Wednesday, 18 June 2008

Little Black Rambo

Trev was the first to notice that Louise, one of the Suffolks was looking a little portly and we stood there and tried to figure out which of the two absent rams had done the deed, it was either her son or her nephew, and neither thought was too comfortable. Within a couple of weeks she dropped little Ramses VI (named by Caleb), if it had been a girl he was going to call her Black Betty. No such luck. However, he is as cute as a button at this age and incredibly black.

Nuju spends half his time mucking around with the lamb, who is completely fearless of him. However Nuju has a lot to fear, he is busy playing silly buggars with the lamb and Thelma, the hard headed woman of a sheep, comes in at a gallop and does some serious damage by the yelps of pain that are heard on occasion. Nuju is always seen twisting around to see his rear end to give it a consolatory lick. Caleb is getting lots of exercise running after the lamb and generally failing to catch it. It’s a wily wee thing. However it’s about to have a minor operation of the attitude changing variety in the next week or two. I don’t think we’re in for another round of fence jumping ram just yet.

Trevor, of course, makes noises about eating it … my argument is that in times of starvation you can eat meat to save yourself, but if you have sufficient protein in vegetable form then there is no excuse for carnivorous behaviour. Though I still haven’t kicked white meat – mantra: potatoes, the other white meat.


Everett said...

Do you let all of the sheep keep their tails? Doesn't that put them in danger of infection and disease? I'm hoping to be corrected if I'm wrong. That's just what I heard when I asked once why farmers did it. I was told "dingleberries" (aka dried poop) would crust up and invite flies, which would cause a maggot infestation, etcetera... Was I lied to?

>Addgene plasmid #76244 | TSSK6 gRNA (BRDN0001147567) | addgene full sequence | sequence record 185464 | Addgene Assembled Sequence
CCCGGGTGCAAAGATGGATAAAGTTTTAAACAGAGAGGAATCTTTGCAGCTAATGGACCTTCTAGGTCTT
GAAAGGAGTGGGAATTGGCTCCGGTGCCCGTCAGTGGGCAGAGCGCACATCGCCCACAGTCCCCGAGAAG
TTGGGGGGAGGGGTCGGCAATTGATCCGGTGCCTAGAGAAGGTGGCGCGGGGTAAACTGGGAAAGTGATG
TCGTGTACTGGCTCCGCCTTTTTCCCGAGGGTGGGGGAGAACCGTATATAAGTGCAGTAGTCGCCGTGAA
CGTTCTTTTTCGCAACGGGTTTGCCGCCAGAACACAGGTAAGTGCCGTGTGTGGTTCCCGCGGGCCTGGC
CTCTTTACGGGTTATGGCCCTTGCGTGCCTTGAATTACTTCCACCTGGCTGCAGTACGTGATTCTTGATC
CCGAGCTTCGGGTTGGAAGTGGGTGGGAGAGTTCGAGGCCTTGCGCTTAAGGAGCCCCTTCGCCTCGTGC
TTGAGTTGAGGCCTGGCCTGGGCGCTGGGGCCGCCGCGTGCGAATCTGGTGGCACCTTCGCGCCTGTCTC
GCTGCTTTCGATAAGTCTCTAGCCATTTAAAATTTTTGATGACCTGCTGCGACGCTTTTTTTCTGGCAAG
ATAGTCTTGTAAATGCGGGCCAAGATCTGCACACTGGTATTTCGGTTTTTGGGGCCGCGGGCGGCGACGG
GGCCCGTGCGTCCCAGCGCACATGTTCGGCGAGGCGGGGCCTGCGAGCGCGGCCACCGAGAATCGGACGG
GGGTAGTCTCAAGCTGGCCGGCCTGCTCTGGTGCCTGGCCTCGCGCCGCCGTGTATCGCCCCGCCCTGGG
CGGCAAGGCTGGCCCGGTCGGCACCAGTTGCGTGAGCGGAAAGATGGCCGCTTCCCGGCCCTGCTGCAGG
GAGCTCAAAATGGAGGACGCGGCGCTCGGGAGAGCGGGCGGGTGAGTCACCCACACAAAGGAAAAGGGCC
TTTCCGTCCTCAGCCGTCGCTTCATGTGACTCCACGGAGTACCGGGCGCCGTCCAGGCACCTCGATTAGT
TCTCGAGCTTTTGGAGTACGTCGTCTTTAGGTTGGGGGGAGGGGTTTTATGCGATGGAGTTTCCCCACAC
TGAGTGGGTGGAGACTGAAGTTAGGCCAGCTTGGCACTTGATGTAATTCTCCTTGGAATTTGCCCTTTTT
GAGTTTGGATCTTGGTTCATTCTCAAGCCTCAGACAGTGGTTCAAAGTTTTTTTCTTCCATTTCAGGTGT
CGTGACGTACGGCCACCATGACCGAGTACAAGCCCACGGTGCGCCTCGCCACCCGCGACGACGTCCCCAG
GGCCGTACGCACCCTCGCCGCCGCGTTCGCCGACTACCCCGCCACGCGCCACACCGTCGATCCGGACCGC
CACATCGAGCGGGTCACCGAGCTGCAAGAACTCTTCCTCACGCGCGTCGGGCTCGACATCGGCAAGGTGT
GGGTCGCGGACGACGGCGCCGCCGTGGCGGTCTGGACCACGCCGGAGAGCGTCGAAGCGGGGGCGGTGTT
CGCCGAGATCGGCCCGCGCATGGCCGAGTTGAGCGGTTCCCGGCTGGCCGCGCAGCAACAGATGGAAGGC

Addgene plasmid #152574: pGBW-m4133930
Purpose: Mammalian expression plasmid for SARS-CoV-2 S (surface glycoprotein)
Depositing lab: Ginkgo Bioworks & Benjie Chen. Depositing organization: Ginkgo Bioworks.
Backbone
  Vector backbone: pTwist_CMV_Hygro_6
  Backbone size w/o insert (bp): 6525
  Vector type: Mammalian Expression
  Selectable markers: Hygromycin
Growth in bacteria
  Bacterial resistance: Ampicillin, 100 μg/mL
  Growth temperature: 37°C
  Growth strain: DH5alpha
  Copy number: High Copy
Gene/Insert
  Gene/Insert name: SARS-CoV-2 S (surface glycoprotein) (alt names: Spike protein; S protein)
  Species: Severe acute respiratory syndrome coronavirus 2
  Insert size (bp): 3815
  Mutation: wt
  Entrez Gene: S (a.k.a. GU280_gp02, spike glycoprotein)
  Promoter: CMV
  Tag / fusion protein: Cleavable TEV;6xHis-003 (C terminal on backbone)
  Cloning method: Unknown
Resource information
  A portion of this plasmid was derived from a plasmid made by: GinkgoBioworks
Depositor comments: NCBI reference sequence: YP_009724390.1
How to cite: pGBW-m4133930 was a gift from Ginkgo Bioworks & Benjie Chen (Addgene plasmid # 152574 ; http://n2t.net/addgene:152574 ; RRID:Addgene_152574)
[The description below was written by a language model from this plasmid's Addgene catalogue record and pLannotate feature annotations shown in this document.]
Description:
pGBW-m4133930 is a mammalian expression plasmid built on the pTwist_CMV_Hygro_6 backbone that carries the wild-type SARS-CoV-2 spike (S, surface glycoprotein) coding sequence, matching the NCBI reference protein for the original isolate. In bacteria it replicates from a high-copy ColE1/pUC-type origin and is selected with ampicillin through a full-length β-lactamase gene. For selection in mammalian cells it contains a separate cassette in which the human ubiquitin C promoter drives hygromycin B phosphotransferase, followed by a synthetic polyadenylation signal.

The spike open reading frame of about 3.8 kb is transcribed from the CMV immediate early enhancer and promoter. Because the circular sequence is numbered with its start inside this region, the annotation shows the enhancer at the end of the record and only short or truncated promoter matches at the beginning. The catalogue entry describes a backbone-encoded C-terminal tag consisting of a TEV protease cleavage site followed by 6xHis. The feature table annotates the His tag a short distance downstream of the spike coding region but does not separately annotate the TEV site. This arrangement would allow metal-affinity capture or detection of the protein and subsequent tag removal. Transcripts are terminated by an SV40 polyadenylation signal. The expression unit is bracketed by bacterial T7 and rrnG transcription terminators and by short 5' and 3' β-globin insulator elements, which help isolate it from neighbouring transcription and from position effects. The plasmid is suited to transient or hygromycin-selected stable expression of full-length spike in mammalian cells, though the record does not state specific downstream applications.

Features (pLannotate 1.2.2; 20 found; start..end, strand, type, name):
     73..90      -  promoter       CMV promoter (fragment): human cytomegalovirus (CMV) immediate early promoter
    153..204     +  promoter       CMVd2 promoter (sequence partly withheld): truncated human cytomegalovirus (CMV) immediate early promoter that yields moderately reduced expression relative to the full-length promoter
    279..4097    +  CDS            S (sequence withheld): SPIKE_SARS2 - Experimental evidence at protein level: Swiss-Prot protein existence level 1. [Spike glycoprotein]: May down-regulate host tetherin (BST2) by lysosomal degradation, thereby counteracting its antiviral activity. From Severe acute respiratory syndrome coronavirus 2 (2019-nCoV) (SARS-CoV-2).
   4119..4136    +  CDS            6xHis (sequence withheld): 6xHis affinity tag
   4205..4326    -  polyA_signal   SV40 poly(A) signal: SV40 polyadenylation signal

Linda said...

No, that's true, and having seen sheep with foot rot or flystrike, it's not nice. Once their feet and flesh are crawling with maggots the sheep drop onto their bellies, and the maggots start eating into that too.

I was told recently by some very keen carnivores that the tails taste like chicken. Stomach turns. But tailing is a difficult one. I'm keen on keeping the tail and washing off 'dingleberry' accumulations and keeping a close eye on him. Which is easy if you have only a few sheep and they live in close proximity.

However, mulesing is a different matter. Australian merino sheep farmers actually skin the rear end of the sheep to prevent flystrike. No anaesethetics are used, and having driven behind a group of merino's who no longer had behinds, just raw bleeding wounds it's a horrendous practice. NZ banned mulesing a long time ago, I think it's barbaric and while I understand flystrike is terrible too, I think alternative methods should be looked into.

Just tracked down an article on this topic in the age

Anonymous said...

we run a farm in south australia and all our sheep and lambs keep there tails no problems in 17 yrs
and i agree with your coments on mulesing

and Eating Memory said...

Hi Linda,

Little baby animals cheer me up. Thanks for the pics. I'm wondering what animal you are going to introduce next...maybe piggies? Do you, Trev and Caleb have an animal wishlist? Talking about piggies do you know of anyone doing Berkshire pigs in Tasmania?

Linda said...

Funny you should mention, what animal next, Trevor mentioned pigs the other day, but I turn up my nose at pigs. Besides I won't eat pork and I don't feed the family it either. So Trev went to his next favourite animal topic. He still wants a bloody donkey. Yes, if he can hitch it up to a plough, fine, but I'm still not such the fringe dweller that I can see it hitched up to a cart and riding into town. Sorry Trev, and thanks anonymous the for the extra push into non-tailing!
Incidentally, there was a feature on mulesing on ABC's Behind the News last night highlighting the issue.